Why Contador can return to racing in August

  • By Andrew Hood
  • Published Feb. 7, 2012
  • Updated Oct. 30, 2014 at 9:51 AM EDT
Contador (L) looks on prior to the opening of his hearing before the Court of Arbitration for Sport on November 21, 2011 in Lausanne. (file) Photo: FABRICE COFFRINI / AFP

ALCUDIA, Spain (VN) — A two-year ban that ends just six months after it’s handed down? Many people were scratching their heads Monday trying to figure out the math following the Court of Arbitration for Sport’s ruling against Alberto Contador that will allow him to race again this season by August 6.

CAS has been consistently inconsistent in determining how and when it pegs the date of sanctions, and that story played out again in its decision Monday to ban the Spanish rider for two years and strip him of all results since the 2010 Tour de France.

The three-member panel handed down the maximum ban for Contador, but “discounted” him nearly six months for time he sat out in the wake of hearing the news that he tested positive for traces of clenbuterol in the 2010 Tour.

CAS pegged the start of the ban from January 25, 2011, the day that the Spanish cycling federation (RFEC) initially decided to ban Contador for one year. RFEC later reversed its decision, allowing Contador to return to racing in mid-February last year, but CAS chose that January date to start Contador’s disqualification.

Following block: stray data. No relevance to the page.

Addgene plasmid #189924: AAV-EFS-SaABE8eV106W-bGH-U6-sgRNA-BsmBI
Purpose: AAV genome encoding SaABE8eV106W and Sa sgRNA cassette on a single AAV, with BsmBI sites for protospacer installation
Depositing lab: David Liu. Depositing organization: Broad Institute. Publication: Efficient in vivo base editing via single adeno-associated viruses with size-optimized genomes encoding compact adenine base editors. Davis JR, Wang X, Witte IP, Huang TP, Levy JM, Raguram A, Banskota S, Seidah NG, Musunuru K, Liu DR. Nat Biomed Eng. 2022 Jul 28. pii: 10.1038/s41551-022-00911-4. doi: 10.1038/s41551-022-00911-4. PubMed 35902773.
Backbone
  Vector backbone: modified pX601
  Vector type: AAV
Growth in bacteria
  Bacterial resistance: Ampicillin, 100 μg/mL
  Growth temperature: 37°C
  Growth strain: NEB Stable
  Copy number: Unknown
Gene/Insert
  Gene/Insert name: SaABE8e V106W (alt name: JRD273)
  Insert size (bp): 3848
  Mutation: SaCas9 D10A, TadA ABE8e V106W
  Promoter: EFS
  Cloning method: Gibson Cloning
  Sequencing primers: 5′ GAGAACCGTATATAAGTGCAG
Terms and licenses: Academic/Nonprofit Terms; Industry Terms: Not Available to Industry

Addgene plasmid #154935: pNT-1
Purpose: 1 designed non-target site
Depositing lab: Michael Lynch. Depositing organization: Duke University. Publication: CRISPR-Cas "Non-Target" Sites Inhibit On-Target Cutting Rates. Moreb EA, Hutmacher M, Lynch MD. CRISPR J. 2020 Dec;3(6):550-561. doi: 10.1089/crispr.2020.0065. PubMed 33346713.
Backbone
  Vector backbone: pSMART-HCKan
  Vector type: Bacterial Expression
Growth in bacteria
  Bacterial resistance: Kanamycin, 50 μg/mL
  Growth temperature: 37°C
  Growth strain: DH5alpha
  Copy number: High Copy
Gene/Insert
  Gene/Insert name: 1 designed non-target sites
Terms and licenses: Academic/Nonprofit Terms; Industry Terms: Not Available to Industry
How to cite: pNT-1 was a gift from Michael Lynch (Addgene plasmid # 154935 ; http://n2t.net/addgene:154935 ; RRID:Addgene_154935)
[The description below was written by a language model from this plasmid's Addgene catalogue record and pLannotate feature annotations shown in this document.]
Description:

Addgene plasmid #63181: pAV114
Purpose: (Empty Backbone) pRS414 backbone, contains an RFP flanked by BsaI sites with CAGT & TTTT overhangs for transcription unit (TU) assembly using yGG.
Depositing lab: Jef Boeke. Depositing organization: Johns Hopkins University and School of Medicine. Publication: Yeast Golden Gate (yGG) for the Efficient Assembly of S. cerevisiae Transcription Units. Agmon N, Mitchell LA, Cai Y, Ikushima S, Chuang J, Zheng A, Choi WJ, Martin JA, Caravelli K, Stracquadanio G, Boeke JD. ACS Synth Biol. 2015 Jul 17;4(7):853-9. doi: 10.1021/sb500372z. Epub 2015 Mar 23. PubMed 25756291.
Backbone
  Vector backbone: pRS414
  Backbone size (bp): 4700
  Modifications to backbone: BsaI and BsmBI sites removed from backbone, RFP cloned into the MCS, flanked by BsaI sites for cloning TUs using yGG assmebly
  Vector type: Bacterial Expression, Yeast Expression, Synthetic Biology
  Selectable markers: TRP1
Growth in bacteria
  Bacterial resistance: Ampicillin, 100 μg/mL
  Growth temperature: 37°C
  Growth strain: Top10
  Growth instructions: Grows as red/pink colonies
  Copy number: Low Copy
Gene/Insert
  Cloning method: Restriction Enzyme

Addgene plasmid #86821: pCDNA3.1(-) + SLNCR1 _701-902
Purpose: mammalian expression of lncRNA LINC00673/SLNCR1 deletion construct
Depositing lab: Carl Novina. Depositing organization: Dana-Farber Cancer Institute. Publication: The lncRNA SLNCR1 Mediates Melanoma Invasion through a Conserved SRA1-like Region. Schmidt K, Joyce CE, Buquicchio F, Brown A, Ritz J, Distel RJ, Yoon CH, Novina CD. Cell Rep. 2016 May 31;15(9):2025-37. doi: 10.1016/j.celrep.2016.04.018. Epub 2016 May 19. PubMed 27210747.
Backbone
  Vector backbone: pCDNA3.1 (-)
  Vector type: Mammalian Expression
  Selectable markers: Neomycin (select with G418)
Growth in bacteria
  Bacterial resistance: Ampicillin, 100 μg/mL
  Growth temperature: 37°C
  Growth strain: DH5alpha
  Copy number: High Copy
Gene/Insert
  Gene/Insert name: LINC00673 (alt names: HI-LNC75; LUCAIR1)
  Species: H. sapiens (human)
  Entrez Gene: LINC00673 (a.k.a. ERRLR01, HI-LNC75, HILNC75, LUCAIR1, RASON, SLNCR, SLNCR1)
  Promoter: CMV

CAS also “discounted” five months and 19 days of the ban for the time that Contador was provisionally banned.

That calculation was made from August 26, 2010, when the UCI took steps to provisionally ban Contador, through February 14, 2011, when the RFEC absolved Contador and returned his racing license. Contador immediately returned to competition, starting the next day’s opening stage of the Volta ao Algarve in Portugal.

When it’s added up, the sanction will be 18 months and 11 days. Set to “begin” in January 25 last year, Contador’s ban will officially end August 5.

That comes with a very high price, however. First off, not only does he lose the 2010 Tour de France, but all other races he won during his comeback last year, including the 2011 Giro d’Italia as well as the Murcia and Catalunya stage race wins and a handful of other stage victories.

That means Contador’s third Tour, when he did test positive, and second Giro, when he passed 20 anti-doping controls, are equally erased from the record books.

Secondly, the ban will keep him not only out of this year’s Tour de France, but the 2012 Olympic Games in London as well.

Contador was hoping to improve on his fourth-place in the individual time trial in the 2008 Olympic Games in Beijing, when he was knocked out of the medals by former teammate, Levi Leipheimer.

As the current ban reads now, Contador will be able to return to race such events as the Eneco Tour (August 6-12) or the Tour de l’Ain (August 7-11) and the Clásica San Sebastian (August 14) before a likely run at the Vuelta a España (August 18-September 9).

Another big goal would likely be the world championships in late September on a hilly course across Holland’s Limburg region. What a photo opportunity that would be: UCI president Pat McQuaid presenting a revenge-seeking Contador the rainbow jersey.

Complete coverage of Alberto Contador’s clenbuterol case

FILED UNDER: News / Road TAGS: / / /

Andrew Hood

Andrew Hood

Andrew Hood cut his journalistic teeth at Colorado dailies before the web boom opened the door to European cycling in the mid-1990s. Hood has covered every Tour de France since 1996 and has been VeloNews' European correspondent since 2002.